Helloooo, Critical Distance readers! Are you excited? I’m so excited! And I just can’t hide it! It’s This Week in Videogame Blogging!
FORGET IT, JAKE, IT’S THE GAME INDUSTRY
Doing our part to keep this one alive, here’s John Walker’s piece from back in April seeking to answer the question: Why did the SimCity controversy go away?
Elsewhere, Branislav Gagic has another question on his mind. He wants to know why reputable developers are heading to Kickstarter to bank on known IPs, the same as AAA.
ZINESTER: STILL NOT A PEJORATIVE
On Magical Wasteland, Matthias Burns has a few thoughts on the whole “zinester” thing:
Part of my unease with that “formalists versus zinesters” “debate” was how unnecessary it seemed (beyond providing some personal edification to the instigators); it was as if a faculty member from Juilliard had expressed a desire for “a dialogue” with Sid Vicious about chord progressions. It’s not that these two don’t see eye to eye on matters of music theory, which is what the professor thinks, it’s that the punks have arrived on the scene with such a completely different set of values that they might as well be from different planets.
There is also little fruit to be found in having a “dialogue,” I think, because it doesn’t seem particularly hard to see where the “zinesters” (if I must use that word) are coming from, and the idea that they need to explain themselves is confounding. This group consciously and deliberately rejects indie’s failed split from the mainstream and its poorly-concealed capitalist underpinnings, and instead upholds personal expression as the highest ideal, the only goal that matters. And in order to do that successfully, they must break off completely, not at a branch somewhere on the tree but at the very root of the established order. This cannot be papered over or explained away; no amount of hemming and hawing over the definition of the word “game” will fix the fact that there are games out there now that willfully abnegate other games.
Porpentine, in reposting the original draft of her “7 Thoughts on Women” on her own site, also addresses the trap of the “dialogue”:
One of the greatest challenges of this time is not blatant misogyny (an easy target for outrage anyone can participate in) but the crypto-misogynist, whose fear is concealed behind language that sounds basically okay to everyone but the women it is intended to harm.
They’ve figured out they can’t call us bitches, so they resurface under a thin veneer of patronizing “civility”, neutralizing our energies with mindless, boring semantics.
They will find endless ways to intellectualize their discomfort.[…] Even doing basic work in the games industry, whether it be in a mainstream or indie capacity, becomes filled with chronic ambient terror
So, let’s talk about games with no interactivity, says Line Hollis.
Meanwhile, anna anthropy writes on the recent Different Games conference and why the context of gameplay profoundly informs a game. And on GameJolt, Paul Hack interviews Goblet Grotto developer The Catamites.
On Bit Creature, Lana Polansky ruminates on the nature of game cartography. In a similar vein, Nathan Altice on Metopal is continuing his great multipart spatial analysis of several games.
On Twinfinite, Matthew Kim shares a few notes on Demons’ Souls and how it differs from its sequel, Dark Souls. And on Video Games of the Oppressed, Mike Joffe postulates that perhaps the emotion mechanic of Super Princess Peach is more subversive than we think.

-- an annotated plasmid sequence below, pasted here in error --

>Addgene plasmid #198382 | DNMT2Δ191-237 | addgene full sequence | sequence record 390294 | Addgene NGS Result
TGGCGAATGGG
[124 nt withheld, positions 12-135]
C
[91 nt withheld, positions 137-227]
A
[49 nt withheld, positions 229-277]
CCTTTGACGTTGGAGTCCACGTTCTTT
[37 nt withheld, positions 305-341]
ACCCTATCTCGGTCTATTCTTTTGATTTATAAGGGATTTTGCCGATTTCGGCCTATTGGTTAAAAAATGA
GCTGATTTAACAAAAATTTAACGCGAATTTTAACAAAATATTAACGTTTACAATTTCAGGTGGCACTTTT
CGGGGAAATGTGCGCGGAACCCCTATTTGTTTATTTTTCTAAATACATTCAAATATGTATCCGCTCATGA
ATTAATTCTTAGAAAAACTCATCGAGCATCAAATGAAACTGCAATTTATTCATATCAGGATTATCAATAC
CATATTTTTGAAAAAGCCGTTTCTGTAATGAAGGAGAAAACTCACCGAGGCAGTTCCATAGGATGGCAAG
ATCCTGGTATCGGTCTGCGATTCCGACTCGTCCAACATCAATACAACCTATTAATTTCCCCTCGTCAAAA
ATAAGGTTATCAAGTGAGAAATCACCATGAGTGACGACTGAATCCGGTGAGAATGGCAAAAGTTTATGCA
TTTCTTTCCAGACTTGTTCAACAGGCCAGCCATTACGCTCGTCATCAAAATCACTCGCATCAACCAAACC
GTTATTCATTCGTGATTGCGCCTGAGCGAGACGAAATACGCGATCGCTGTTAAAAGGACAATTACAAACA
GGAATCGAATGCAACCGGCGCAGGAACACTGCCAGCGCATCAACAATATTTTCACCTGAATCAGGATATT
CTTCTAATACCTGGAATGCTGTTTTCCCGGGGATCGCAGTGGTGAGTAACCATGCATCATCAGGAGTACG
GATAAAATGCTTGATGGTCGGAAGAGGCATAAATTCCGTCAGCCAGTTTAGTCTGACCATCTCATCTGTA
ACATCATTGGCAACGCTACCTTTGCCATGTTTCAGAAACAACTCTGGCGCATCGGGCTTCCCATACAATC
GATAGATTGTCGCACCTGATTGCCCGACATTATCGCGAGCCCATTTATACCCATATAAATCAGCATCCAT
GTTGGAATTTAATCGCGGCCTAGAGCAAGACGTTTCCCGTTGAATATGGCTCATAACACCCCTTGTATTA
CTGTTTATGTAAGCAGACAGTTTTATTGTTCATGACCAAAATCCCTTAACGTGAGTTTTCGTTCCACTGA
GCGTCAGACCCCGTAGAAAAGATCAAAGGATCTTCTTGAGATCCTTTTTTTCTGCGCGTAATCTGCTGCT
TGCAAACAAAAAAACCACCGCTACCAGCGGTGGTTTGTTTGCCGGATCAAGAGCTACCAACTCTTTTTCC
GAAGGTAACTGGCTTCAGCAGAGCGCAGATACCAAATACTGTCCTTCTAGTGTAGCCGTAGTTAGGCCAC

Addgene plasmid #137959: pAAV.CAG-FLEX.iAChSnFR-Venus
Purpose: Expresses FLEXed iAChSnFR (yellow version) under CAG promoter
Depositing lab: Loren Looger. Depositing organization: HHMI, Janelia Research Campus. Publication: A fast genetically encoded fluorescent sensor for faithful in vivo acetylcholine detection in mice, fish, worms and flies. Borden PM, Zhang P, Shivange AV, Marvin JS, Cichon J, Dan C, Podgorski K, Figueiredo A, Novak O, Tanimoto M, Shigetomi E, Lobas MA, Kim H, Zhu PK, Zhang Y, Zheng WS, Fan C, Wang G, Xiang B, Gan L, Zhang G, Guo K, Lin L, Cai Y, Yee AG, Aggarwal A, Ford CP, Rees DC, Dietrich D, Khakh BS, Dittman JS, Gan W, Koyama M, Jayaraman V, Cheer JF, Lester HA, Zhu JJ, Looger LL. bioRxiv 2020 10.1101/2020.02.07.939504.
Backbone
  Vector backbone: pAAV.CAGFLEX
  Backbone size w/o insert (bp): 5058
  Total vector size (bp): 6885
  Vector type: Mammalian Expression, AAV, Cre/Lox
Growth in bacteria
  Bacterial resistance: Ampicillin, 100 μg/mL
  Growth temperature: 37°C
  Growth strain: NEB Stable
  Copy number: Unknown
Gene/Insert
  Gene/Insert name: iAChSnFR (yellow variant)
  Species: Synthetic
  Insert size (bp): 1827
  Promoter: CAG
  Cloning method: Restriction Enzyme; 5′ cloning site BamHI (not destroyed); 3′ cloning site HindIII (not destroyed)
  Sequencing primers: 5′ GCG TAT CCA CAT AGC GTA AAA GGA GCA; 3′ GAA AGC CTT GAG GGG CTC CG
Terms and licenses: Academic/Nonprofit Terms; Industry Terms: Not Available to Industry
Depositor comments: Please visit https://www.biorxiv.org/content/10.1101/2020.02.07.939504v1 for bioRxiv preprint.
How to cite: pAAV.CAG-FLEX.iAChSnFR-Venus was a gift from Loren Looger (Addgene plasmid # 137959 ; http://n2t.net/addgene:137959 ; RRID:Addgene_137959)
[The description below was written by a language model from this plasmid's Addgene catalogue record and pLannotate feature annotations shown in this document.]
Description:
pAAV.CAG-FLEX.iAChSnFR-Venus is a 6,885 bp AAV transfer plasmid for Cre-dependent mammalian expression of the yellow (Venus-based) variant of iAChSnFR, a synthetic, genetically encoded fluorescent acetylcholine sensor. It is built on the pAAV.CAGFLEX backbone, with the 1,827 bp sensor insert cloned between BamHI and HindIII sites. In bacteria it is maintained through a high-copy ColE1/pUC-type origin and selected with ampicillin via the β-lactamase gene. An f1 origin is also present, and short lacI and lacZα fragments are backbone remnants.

Jay Barnson muses a bit on using the unknown to co-create with the player:
[M]ight we find ourselves able to construct more powerful narratives if we let the designer and the player take care of the creative heavy lifting? Let the designer imply connections, let the player form and breathe life to those connections, and let the computer just do its thing to provide the tools and mechanics to facilitate this?
Barnson’s examples lean heavily on the horror genre in particular, which segues neatly into our next article from GayGamer’s Mitch Alexander: locating the connections between Silent Hill and gay Irish/English artist Francis Bacon. Meanwhile our own Johannes Köller invites us to think of the picturesque Proteus as “art gore” (it’s not as gruesome as it sounds).
Finally, PopMatters Moving Pixels’ Jorge Albor elaborates on the systems of security theater in The Castle Doctrine and Papers, Please.
FUCK VIDEOGAMES PART DEUX
Following on Darius Kazemi’s Fuck Videogames from last week, Janet H. Murray offers a considerate response: “Videogame design is not exciting because it is ‘new.’ Nothing gets old faster than mere novelty. Videogame art is exciting because it is a productive way of exploring the truly, historically new affordances of the digital medium.”
Also recommended: Liz Ryerson’s in-depth response to Kazemi’s post and further responses from Todd Harper and Samantha Allen.
Games do not exist in a vacuum. They are shaped by our individual perceptions. Writing for Paste, Maddy Myers illustrates this brilliantly with her visit to BioShock Infinite‘s Columbia in the wake of the Boston bombings.
Also on BioShock Infinite, Moving Pixels’ G. Christopher Williams discusses relating to the protagonists’ dynamic as a father of three daughters.
Speaking of fathers, those lie at the heart of this collection of thoughts on Red Dead Redemption from our own Cameron Kunzelman.
And That Dragon, Cancer designer Ryan Green takes to Game Church this week, to propose games have a need for “grace.”
Finally, to leave us off for the week, Filipe Salgado has some inspiring words for everyone: just play. Play everything.
Thanks once again for reading! As usual we greatly value your submissions by Twitter and email… and I’m happy to report our email contact form is up and running again! (Finally.)
Looking for May’s Blogs of the Round Table? Stay tuned! Alan Williamson will be posting a combined May-June prompt in the coming days, so keep those typing keys ready.